Long-Running Cyberattacks Become The NormLong-Running Cyberattacks Become The Norm
Many companies are so focused on the perimeter that they have little idea what's going on inside the network.
January 2, 2015
One thing that the depressing string of data breaches this year shows is that cyber attackers have become skilled at staging long-lasting data exfiltration campaigns.
Security experts aren't clear whether this is a new trend or something that companies are finally waking up to only now. Either way, the attacks represent a real problem for companies that are still stuck with perimeter-centric defense strategies that are focused purely on keeping intruders out of the enterprise network.
The attacks on companies like Sony, Home Depot, and Target over the past year show that many hackers have eschewed smash-and-grab attacks for campaigns that are highly targeted and explicitly designed to extract huge amounts of data over a period of time.
In many of the attacks, hackers used convincing spear-phishing campaigns to drop malware on targeted systems and gain an initial foothold on a corporate network. In other attacks, like the ones at Target and Home Depot, hackers used login credentials stolen from third parties to gain access to their victims' networks.
Both tactics allowed attackers to relatively easily bypass whatever perimeter security controls the companies might have stuck at the edge of their network. And once inside, they leveraged a combination of custom malware tools and regular IT tools to make their way around the network and extract data almost at will without being detected.
The success of these attacks points to a troubling lack of security controls for monitoring anomalous behavior on the internal network and for spotting data being exfiltrated from within it. They also highlight the enormous challenges that large companies face in trying to prevent data from leaking out through myriad nodes and exit points scattered across the enterprise.
"We are beginning to realize in some cases that the situation is far worse than we realized," says Stephen Hultquist, chief evangelist at RedSeal Networks. "In some cases attackers have been inside networks for months and even years without being discovered," he says, pointing to the recently disclosed Regin APT threat as an extreme example.
Often the attacks are carried out by well-funded, highly organized groups that are willing to invest the resources and the time needed for a long-drawn out data extraction campaign. "When you are able to sit inside the network for months and years, your ability to gather information of high value becomes very high," he says. Even companies with tools for monitoring suspicious activity can sometime miss what's going on because the data theft is usually carried in a totally innocuous manner over an extended period of time.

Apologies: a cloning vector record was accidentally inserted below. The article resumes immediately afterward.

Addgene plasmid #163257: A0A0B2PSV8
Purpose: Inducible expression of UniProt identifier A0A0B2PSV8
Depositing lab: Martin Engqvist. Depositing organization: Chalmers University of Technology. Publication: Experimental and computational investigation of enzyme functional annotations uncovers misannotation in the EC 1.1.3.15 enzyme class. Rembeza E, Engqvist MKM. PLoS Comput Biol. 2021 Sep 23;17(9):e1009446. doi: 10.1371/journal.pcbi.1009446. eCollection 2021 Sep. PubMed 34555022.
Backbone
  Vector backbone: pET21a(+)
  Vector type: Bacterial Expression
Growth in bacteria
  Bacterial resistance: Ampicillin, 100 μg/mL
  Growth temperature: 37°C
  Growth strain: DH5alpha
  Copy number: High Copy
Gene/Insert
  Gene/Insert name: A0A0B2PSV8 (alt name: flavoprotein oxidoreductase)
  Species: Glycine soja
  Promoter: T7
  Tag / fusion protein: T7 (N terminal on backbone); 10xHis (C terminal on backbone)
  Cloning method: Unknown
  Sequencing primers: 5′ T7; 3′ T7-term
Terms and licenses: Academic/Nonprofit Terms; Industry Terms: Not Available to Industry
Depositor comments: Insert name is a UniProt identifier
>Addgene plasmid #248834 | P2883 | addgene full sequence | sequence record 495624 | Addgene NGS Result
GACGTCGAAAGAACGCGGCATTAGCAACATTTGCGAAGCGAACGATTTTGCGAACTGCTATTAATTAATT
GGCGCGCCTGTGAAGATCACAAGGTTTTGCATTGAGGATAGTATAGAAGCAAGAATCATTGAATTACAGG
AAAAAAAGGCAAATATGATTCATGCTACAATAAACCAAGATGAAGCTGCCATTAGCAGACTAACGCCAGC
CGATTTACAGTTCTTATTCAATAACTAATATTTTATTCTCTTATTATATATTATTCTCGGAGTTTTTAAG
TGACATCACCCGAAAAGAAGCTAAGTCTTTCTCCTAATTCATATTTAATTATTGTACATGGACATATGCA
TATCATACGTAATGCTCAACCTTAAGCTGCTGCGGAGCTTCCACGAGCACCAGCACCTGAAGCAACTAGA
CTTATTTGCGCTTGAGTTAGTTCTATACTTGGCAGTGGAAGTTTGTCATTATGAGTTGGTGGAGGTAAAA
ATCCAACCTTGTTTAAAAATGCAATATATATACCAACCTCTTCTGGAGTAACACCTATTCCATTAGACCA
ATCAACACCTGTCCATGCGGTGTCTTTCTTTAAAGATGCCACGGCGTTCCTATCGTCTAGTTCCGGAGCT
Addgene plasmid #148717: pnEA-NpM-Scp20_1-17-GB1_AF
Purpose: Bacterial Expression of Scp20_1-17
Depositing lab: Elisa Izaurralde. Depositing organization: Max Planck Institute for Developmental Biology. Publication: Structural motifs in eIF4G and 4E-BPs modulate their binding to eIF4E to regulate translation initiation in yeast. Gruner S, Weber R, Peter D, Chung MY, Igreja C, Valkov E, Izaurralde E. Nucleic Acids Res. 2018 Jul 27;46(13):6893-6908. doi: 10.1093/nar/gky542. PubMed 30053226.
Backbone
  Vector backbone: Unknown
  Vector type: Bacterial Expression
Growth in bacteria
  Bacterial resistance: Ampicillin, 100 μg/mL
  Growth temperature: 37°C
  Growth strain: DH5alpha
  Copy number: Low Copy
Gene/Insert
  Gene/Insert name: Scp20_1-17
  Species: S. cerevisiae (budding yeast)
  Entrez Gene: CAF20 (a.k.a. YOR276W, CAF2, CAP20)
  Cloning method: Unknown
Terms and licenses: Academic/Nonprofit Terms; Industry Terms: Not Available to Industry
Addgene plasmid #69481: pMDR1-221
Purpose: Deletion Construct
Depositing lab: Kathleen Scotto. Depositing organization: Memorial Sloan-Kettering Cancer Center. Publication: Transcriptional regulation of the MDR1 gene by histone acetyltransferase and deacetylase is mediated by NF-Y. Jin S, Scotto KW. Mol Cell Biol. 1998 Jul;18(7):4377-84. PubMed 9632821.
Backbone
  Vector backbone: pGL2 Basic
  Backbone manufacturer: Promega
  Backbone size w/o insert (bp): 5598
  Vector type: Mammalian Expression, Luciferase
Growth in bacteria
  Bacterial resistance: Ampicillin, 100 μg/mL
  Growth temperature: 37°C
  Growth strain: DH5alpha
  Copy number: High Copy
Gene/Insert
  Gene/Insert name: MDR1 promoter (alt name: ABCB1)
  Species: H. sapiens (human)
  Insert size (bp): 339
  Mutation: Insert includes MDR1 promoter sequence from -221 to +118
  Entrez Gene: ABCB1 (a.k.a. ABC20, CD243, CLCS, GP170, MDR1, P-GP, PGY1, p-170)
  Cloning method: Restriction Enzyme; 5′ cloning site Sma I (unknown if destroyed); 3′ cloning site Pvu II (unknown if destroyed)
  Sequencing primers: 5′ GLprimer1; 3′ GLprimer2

Dealing with such threats requires companies to have controls for spotting the unexpected on the network in terms of who is accessing data, from where the access is being made, and why. "A lot of organizations have opened up their networks to a broader set of sources," and have little idea how, where, and when, data is being accessed, he says. Some companies are so focused on preventing threats from coming inside the network that they pay little attention to data flowing out of it.
Many breaches go undetected for a long time at least partially because companies are not actively looking for one, says Barry Shtelman, director of security strategy at Imperva. "Companies are only seeking a smoking gun once they know there is one," he says.
"We believe that the best way to actually build your security strategy, assuming that there are malicious or compromised insiders and machines in your organization, is to focus on protecting the data rather than looking for the light switch," after a breach.
One mistake companies can make is to assume that the defense in depth model works for these kinds of attacks, adds Rick Howard, chief security officer at Palo Alto Networks. Unless organizations have specifically put in place mechanisms for monitoring data exfiltration, it is almost impossible to know when data is being siphoned out of a network, he says.
"Advanced organizations have adopted the Kill Chain model," Howard says. "It is similar to Defense in Depth in that defenders install multiple security controls into the enterprise but the types of controls and where the defenders place them are informed by cyber security intelligence." The key to such a defense model is that it is not static. Rather, it is focused on deploying defenses that are tuned to address the specific methods and tools employed by an adversary, he says.